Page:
No retailer wants to wind up being the next Jaeger or Austin Reed - once-loved retailers that stagnate and are then eclipsed by the competition.
So it’s encouraging to see department stores House of Fraser, Debenhams and John Lewis lining up for a head-to-head battle in reinvention, renovation and innovation as part of their quests to win the hearts (and wallets) of the evolving expectations of their shoppers.
Continual re-alignment, refocusing and review is part and parcel of retail strategy. Debenhams’ five-year plan, which was (partially) unveiled last week, means there are likely to be closures of existing stores as well as new store openings. Among many other factors, this to some extent reflects the constant ebb and flow of consumer shopping patterns, which mean brands need to deploy their efforts elsewhere.
However, all these retailers are now awakening to the role constant innovation plays in success. Debenhams has now outlined how it will increase the number of restaurants and its beauty offer as part of a 165-store renovation.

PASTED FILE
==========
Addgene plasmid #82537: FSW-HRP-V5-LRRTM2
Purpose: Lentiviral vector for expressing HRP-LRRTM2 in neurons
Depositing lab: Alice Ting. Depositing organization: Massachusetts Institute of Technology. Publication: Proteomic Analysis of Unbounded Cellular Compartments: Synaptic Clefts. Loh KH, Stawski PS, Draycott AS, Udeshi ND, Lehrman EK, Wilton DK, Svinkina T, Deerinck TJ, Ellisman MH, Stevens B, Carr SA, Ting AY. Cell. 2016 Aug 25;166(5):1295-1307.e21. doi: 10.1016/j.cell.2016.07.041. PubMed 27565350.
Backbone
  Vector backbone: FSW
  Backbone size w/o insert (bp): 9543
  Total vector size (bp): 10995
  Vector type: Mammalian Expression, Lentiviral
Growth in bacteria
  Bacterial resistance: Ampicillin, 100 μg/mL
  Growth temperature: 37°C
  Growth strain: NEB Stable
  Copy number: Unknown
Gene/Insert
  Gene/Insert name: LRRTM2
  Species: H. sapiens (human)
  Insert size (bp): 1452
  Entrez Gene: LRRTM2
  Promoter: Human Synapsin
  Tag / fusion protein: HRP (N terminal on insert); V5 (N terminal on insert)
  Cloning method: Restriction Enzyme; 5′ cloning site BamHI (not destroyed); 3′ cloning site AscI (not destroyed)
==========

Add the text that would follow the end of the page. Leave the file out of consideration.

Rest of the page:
House of Fraser plans to include champagne bars and yoga studios to create a “lifestyle-led experience” as part of its five-year growth strategy.
The key for all is understanding their customers better and offering something unexpected, time and time again.
Everyone understands that it’s not stuff but the experience that customers are looking for. It’s been talked about for some time now, but these customer-focused experiences need to be crafted for both the target audience and the brand.
Authenticity and provenance play a big part in brand empathy and decision-making for consumers. Savvy consumers will quickly see through a gimmick and that can erode their loyalty and trust of a brand. The experience needs to be believable and while originality is critical, just throwing the next new idea into the mix can be a risky move.
Retail renovation is no longer a cosmetic fix. A simple redesign or redecoration isn’t enough for experience-hungry consumers. A strategic, co-ordinated and holistic (online and offline) approach must be taken that involves everything from service strategies and product storytelling to elements that evoke the senses and brand engagement.
So is there space for all three stores to succeed in a sector whose relevance has been questioned for some time? Hopefully they won’t all come up with the same experience proposition but instead create their own spaces and clear points of differentiation that allow their audiences to engage in new and meaningful ways. And how long will it be before Marks & Spencer throws its hat into the ring?